By John Cline
The University of Guelph’s Simcoe Research Station’s Providence is a new red-fleshed apple for the cider and processing industry.
By John Cline
A new apple cultivar developed by the University of Guelph is set to paint the cider and processing industries red.
The new apple cultivar, “Providence,” has very red flesh, which produces crimson-coloured juice for cider, jams and jellies. It was tested as “B17Crab7” for nearly 20 years and has several unique features well-suited for the apple cider and processing industries.
Providence was bred and developed by John A. Cline, professor of pomology and tree fruit physiology with the University of Guelph, at the Simcoe Research Station in southwestern Ontario. It originated from an open-pollinated cross conducted in 2000, with the Empire apple as female parent. Seeds from the offspring were germinated and the seedlings were transplanted to an orchard in 2002.
One selection, numbered “B17Crab7,” was selected for its fruit qualities and propagated onto clonal M.26 rootstock for further evaluation. Trees were then planted in 2007 in replicated and randomized fashion of two trees per plot with other crab apple selections, as well as the reference cultivars for further evaluation. Several trees have been grafted on dwarfing rootstock and, as of 2015, are in production at the Simcoe Research Station.
Providence has been grown for over 10 years, providing consistent results. The tree is consistent in size and growth habit, and the fruit has been consistent in size, shape, flavour and colour characteristics annually. No variants or off-types were observed during the cultivar’s development.
The tree is relatively vigorous, with a spreading growth habit. It typically flowers in mid-May in Simcoe, Ont., with prolific deep pink blossoms. Early in development, spur leaves are red in colour, which later – along with extension leaves – change to green with red veins and petiols. The bark of younger shoots also has red colouring.
Trees have yielded up to 100 kilograms of fruit per tree from 11-year-old trees on M.26 rootstock. Crop load ranged from 16 to 32 fruits per centimetre squared of trunk cross-sectional area.
The Providence apple is unique for its distinct red-purple skin, ovoid shape and red flesh. Fruit are plum-shaped, have long pedicels, and range in size from 20 to 43 grams when trees are not thinned. Each spur regularly sets two or four fruits, which mature in late August to early September in Simcoe. Providence is cold-hardy to at least zone 6a, having survived at the Simcoe Research Station for well over 15 years without any notable winter injury. (Crab apples are generally considered very winter hardy.)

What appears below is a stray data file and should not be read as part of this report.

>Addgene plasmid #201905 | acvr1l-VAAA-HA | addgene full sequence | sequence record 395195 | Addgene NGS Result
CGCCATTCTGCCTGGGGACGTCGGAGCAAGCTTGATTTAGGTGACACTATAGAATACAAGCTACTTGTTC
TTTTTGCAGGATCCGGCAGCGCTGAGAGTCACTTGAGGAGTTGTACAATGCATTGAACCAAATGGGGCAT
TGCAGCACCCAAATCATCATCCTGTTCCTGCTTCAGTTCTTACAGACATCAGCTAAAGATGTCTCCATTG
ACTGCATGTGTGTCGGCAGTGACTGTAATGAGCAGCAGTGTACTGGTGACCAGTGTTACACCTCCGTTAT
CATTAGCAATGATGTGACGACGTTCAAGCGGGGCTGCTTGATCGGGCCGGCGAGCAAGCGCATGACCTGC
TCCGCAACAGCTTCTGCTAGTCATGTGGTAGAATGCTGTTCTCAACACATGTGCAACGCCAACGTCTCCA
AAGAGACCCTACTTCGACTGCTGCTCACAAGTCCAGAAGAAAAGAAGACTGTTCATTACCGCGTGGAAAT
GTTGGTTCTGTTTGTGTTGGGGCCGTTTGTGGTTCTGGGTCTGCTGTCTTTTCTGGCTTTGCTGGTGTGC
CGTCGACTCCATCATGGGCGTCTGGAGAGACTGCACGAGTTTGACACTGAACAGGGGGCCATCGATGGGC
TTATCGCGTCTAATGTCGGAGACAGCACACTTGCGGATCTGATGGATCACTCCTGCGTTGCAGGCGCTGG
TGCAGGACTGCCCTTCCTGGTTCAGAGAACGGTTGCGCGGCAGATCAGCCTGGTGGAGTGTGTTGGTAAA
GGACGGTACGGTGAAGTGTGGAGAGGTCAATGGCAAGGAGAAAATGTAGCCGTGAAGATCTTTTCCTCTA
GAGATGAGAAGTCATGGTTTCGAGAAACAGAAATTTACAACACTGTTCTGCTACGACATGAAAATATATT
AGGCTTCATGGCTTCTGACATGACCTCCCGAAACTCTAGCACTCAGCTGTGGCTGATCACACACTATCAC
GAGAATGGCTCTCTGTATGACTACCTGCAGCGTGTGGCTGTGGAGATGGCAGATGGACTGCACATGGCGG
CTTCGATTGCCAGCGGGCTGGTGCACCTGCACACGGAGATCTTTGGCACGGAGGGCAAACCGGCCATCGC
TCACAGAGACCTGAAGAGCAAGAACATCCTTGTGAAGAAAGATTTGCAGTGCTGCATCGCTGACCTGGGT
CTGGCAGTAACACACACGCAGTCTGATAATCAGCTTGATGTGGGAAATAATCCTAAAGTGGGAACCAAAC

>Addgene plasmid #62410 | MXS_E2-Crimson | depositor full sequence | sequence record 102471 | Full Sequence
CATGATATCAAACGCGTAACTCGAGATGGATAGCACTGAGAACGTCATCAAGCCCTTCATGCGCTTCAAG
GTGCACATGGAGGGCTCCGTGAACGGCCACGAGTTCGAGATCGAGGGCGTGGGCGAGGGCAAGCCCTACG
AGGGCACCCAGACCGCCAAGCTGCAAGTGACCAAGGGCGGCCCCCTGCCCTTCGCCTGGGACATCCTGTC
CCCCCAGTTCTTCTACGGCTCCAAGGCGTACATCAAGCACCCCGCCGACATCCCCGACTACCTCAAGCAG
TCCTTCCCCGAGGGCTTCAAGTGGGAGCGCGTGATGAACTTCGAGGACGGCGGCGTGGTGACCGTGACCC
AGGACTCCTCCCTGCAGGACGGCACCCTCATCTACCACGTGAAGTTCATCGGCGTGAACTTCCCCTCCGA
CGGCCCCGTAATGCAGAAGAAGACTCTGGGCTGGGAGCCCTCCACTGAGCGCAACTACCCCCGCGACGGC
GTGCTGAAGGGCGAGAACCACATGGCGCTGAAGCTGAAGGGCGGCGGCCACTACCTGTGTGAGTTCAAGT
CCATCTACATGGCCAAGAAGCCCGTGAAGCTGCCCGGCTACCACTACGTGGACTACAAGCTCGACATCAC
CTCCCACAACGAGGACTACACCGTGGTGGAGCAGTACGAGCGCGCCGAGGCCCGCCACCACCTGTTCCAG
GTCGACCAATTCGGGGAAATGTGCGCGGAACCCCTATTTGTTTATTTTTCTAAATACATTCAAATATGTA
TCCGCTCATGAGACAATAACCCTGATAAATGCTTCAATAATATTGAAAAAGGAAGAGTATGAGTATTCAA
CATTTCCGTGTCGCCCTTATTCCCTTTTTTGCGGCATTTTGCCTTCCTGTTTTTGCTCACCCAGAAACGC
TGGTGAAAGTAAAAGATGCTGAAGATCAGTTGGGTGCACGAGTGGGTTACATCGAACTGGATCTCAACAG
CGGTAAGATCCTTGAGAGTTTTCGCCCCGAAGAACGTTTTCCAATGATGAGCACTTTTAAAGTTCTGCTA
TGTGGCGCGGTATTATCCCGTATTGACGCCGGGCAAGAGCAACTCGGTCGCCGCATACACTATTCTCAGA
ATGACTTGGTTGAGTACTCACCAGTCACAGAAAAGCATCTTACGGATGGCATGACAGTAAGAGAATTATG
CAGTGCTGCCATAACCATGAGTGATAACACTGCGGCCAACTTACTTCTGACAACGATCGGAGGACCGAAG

In Simcoe, Providence has been grown in a conventionally managed orchard with no notable pest and disease susceptibilities. However, resistances to fire blight, apple scab, woolly apple aphid or powdery mildew are unknown, as they have yet to be evaluated.
The fruit produces a distinct crimson red juice, which maintains this colour when fermented. Extracted juice is high in acidity, has a Brix percentage of around 12 per cent, is high in polyphenols, has an astringent and bitter flavour, and good colour stability following fermentation. The juice is classified as a “bittersharp” using the Long-Ashton Research Station cider classification system.
Providence has several potential uses. The most obvious is for producing red-fleshed juice with high acidity and tannins for the cider industry. Craft cider makers in Ontario who have created test-batches with Providence have reacted positively.
The variety has also been used experimentally to create non-alcoholic juice products for the beverage industry. It also makes an excellent tangy, crabapple jelly with bright, clear colour. As well, the fruit is a rich source of antioxidants (flavonoids, flavanols, and anthocyanins).
Canadian Plant Breeders Rights were applied for in the summer of 2020. The University of Guelph, owner of the Providence cultivar, is currently negotiating licenses with nurseries showing interest.
Interested in Providence? Contact Rattan Gill, manager of technology transfer in the University of Guelph’s Research Innovation Office, at (519) 824-4120, ext. 58878, or at email@example.com.